Don’t Let Your ‘Summer Feet’ Become ‘Winter Feet’

With the dog days of summer behind us, so are well-manicured feet. While we (hopefully) take better care of our peds when they’re on display in the flip flops, strappy wedges, and mandals of July, when we enter into the sneakers, slippers, and Uggs phase of the year, things decline. As fall descends, it’s easy to cover the barking dogs with socks and forget about them until springtime. Alas, that would be an error, lest we wish to wake up one cold day, our sheets ripped to shreds from the hacksaw edges of skin that have taken up residence on our heels.

To those cracks, also known as “fissures,” attention must be paid. Not only is it a terrible look, the overly dry skin can itch, bleed, make walking painful, and even lead to infections. Here’s how to keep them from becoming desiccated gullies in which one could plant an entire crop of spring kale.

Get into a pre-bedtime routine (aka exfoliate)

When you’re a 20-something college student, you pre-game; when you’re a mid-lifer with heel fissures, you “pre-bedtime.” In order to heal your heels, you must first clear away the dead skin. Before hitting the hay, soak your feet in plain or slightly soapy water. Pat dry and exfoliate with a loofah, foot file (yes, the mini-cheese grater), or pumice stone. Do this a few times a week but not every night, as too much exfoliation can make your skin overly dry and susceptible to calluses.

More adventurous DIYers can try this white wine vinegar and Listerine soak. (Their acidity and antiseptic properties, respectively, help lift dead skin and cleanse what’s underneath.) And there are more natural home remedies here.

File your heels in one direction

If you ever thought too much vigorous exfoliating motion could be bad for your heels, you’re not wrong. Podiatrist Dr. Jacqueline Sutera told Well + Good that too much back and forth motion can make cracks worse. Sutera suggests using a battery-operated foot file like Amope that files your feet in one direction, preventing the scrubbing from going too deep, “down to dermal layers of skin which can cause infection, pain, increased cracking and scarring.”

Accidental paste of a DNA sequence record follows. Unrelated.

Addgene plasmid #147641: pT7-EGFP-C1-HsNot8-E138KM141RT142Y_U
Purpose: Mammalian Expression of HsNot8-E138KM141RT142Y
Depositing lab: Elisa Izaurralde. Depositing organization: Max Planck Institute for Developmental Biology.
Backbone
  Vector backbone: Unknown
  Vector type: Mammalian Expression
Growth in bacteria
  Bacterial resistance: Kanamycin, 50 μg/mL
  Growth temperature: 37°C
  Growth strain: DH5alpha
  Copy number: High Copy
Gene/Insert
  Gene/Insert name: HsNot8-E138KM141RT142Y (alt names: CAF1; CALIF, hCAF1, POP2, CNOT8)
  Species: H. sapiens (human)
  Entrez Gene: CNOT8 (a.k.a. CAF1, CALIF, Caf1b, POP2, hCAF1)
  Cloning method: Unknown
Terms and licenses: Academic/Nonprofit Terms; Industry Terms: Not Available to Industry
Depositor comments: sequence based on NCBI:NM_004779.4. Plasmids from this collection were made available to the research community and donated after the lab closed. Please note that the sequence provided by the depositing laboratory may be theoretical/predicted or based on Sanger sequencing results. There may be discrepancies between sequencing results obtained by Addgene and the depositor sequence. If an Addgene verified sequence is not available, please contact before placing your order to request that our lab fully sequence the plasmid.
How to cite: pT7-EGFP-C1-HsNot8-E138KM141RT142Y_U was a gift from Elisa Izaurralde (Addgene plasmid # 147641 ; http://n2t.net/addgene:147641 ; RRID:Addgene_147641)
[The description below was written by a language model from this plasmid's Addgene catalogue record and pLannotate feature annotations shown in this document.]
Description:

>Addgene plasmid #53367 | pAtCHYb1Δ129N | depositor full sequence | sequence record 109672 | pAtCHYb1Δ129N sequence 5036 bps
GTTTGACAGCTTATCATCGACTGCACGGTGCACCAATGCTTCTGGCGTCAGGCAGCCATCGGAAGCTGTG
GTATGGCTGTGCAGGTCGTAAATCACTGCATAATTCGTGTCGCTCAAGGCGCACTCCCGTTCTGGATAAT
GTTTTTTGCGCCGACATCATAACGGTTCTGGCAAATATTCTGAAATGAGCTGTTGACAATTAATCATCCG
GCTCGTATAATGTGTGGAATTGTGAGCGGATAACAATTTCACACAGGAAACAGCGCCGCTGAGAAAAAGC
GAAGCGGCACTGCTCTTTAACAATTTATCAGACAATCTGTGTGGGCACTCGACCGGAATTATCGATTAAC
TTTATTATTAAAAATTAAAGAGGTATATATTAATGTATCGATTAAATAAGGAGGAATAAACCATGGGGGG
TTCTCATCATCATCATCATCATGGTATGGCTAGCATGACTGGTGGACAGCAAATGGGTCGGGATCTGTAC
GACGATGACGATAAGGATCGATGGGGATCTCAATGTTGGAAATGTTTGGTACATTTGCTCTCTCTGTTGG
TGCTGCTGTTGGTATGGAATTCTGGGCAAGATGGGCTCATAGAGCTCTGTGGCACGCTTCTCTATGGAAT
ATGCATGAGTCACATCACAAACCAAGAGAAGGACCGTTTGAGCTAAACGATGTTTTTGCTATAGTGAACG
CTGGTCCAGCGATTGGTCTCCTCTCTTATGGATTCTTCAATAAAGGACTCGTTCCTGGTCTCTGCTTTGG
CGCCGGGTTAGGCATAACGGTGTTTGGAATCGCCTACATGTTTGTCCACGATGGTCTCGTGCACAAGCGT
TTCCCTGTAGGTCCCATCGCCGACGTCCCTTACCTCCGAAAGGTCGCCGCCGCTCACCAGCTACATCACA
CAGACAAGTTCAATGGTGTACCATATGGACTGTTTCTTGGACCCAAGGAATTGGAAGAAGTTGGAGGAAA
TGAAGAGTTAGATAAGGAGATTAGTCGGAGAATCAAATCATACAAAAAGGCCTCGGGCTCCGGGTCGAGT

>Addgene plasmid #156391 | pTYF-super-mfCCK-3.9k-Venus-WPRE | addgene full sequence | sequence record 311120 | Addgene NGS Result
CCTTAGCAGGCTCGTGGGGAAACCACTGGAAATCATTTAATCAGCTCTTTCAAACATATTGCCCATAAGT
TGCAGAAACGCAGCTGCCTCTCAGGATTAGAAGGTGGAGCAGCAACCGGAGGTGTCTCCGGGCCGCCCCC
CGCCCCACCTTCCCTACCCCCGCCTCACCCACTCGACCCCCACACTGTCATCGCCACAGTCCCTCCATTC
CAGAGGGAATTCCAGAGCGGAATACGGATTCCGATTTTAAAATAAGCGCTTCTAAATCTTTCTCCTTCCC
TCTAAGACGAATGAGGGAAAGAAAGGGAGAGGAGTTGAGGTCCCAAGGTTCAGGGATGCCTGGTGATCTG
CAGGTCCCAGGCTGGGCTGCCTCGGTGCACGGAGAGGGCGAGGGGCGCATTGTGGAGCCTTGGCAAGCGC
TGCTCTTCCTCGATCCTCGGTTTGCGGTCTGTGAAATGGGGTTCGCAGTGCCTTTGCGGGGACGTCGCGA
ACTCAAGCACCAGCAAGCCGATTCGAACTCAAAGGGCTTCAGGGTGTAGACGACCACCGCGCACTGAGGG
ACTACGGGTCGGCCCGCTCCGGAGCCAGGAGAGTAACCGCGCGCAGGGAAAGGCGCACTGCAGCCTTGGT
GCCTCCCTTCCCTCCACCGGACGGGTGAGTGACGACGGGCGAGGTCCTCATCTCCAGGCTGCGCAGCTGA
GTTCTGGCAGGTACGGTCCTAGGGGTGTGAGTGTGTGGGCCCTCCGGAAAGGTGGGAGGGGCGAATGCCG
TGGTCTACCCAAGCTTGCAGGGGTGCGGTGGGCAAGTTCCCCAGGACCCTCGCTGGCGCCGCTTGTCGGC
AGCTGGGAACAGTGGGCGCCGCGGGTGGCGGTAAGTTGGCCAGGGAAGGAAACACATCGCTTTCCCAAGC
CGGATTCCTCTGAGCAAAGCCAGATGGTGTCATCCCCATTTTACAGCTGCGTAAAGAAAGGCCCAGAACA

Take warm (not hot) showers

What’s better than warming up in a hot shower or bath on a drab, bone-chilling day? (Not much, but heels that don’t hurt to walk on is probably worth foregoing this pleasure.) Hot water strips the body of natural oils and moisture. Disappointing as it may be, lukewarm water is best for your whole body, not just the heels.

Moisturize directly after bathing

The best time to lock in moisture and heal your skin is while it is still damp (not soaking). Hydrated skin absorbs product more readily and the moisturizer provides a barrier to help the water stay inside the skin. But in this case, once isn’t enough. Troubled heels should be moisturized two to three times a day, and protected with thin, cotton socks.

Use a “winter moisturizer”

While hot, humid months call for a lighter moisturizer, the chill, dryer air and central heat of fall and winter call for a heavier, more hydrating cream. They’re greasier, though, so use a smaller amount and rub in thoroughly. Look for ingredients like mineral oil, jojoba oil, lanolin, beeswax, paraffin, petrolatum, coconut oil, shea butter, or glycerine. (They’re emollients that soften skin, replace oils, and seal in moisture. Popular brands include Kerasal, Eucerin, Cetaphil, and Aquaphor.) If you don’t like the idea of excess greasiness transferring to your floors or bed, wear flip flops or socks around the house until it’s fully absorbed.

WebMD suggests “marinating cracked heels in petroleum jelly,” covering them in plastic wrap and sleeping in a pair of socks until you achieve desired results.

Use a foot mask or heel sleeve

If you’re okay with some major skin peeling, (and some potential residual itchiness) some swear by this foot mask’s ability to peel away your foot’s outer layer revealing the soft baby skin underneath. (Caveat: If you’ve got sensitive skin, read the reviews first.) For a less dramatic option, consider using a moisturizing heel sleeve to get the job done.

Set yourself up with a fall pedicure

All of this can be done yourself, of course. But you many want to consider hitting the reset button with a proper salon pedicure, and splurging for an extra treatment such as callus removal, exfoliating sugar scrub, or moisturizing mask to start the chilly months strong and give you more motivation to keep them healthy all winter long.